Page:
If a child is very young, I think that if you can get the child to understand that the four legged creature is "dog", that is more important than getting the very young child to understand the sentence structure and the difference between the creature's type or the creature's name. Then, after you see eight more creatures named "dog", your child will intuitively start to understand that the word refers to that type of animal, and not just one single animal.
Normally, I think of the name of an animal as an identifier of an individual creature. e.g., Spot, Rover, Daisy, Snoopy.
However, people also refer to the "type" of an animal (e.g. "dog") as the "name" of the animal. (In this case, I would say the word name is referring to the name of the type of the animal.)
e.g., the super-hilarious "Name an animal with three letters in its name" [video on YouTube]. This could also have been said as, "Tell me about an animal where the name of the animal's type is three letters long." (Except, this native speaker did want to complete the sentence quickly.)
This is a tricky question, because the article is definitely required to identify a type of animal. e.g., "That is a dog" is the correct way to say the type of dog. If you don't use the article, then it sounds like a name. e.g., "That is Scoopy-Doo" is the correct way to say the name. However, saying "That is dog" sounds acceptable (not wonderful, not great, but rather acceptable) because people do speak like that, sometimes.
Leaving off the article is not preferred, though. If the article is left off, then that is less clear.
"Daddy! What does 'a schizophrenic' mean?"
In general, I think it is more clear to use the word "schizophrenic" as an adjective. For example, "a schizophrenic person". So, "That person is schizophrenic" makes sense, because the form of that sentence is similar saying "That person is tall". However, I do believe the word "schizophrenic" can also be used as a noun. So, in the phrase "a schizophrenic [person]", the word person is optional. So, saying "That person is a schizophrenic" could work.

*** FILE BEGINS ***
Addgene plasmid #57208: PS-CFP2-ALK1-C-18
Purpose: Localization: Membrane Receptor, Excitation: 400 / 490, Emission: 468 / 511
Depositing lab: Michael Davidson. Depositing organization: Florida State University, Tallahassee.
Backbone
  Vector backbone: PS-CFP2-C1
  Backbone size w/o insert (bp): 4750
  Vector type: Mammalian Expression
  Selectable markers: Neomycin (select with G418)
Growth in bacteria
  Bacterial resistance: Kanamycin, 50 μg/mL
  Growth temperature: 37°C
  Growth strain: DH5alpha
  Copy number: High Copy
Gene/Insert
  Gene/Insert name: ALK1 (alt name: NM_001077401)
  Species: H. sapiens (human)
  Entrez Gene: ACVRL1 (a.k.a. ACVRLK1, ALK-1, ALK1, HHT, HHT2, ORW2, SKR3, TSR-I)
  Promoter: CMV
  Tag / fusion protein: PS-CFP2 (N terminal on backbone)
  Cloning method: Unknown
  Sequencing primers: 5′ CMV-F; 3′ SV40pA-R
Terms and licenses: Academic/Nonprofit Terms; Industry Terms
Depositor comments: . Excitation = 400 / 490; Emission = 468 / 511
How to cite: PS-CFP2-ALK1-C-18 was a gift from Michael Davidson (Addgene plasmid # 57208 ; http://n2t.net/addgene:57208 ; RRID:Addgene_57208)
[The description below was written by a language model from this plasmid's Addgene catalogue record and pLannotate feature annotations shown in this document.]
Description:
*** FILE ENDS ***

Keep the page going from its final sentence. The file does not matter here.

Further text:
Those sentences are both valid because the word "schizophrenic" can be used in both ways. Some other words are not like that. For example, "He is professional baseball player" is bad. That needs the article "a". Saying "He is a slow" is also incomplete. ("He is slow" is fine. Or, "he is a slow person".)
- "He is an African". Okay, African is a noun.
- "He is African". Okay, African is an adjective.
- "He is an American". Okay, American is a noun.
- "He is American". Okay, American is an adjective.
- "He is a European". Okay, European is a noun. (You get two extra points if you realize why I said "a" instead of "an", despite the next word starting with the letter E.)
- "He is European". Okay, European is an adjective.
- "He is French". Okay, French is an adjective.
- "He is a Frenchman". Okay, "Frenchmen is a noun."
- "He is a French" -- bad. A person is not a French. The word "French" is not a valid noun.
In summary, deciding to use the article (the word "a") affects the structure of the sentence, by deciding whether the next word is a noun or an adjective. Sometimes you can get away with using it or not using it. This is not always true.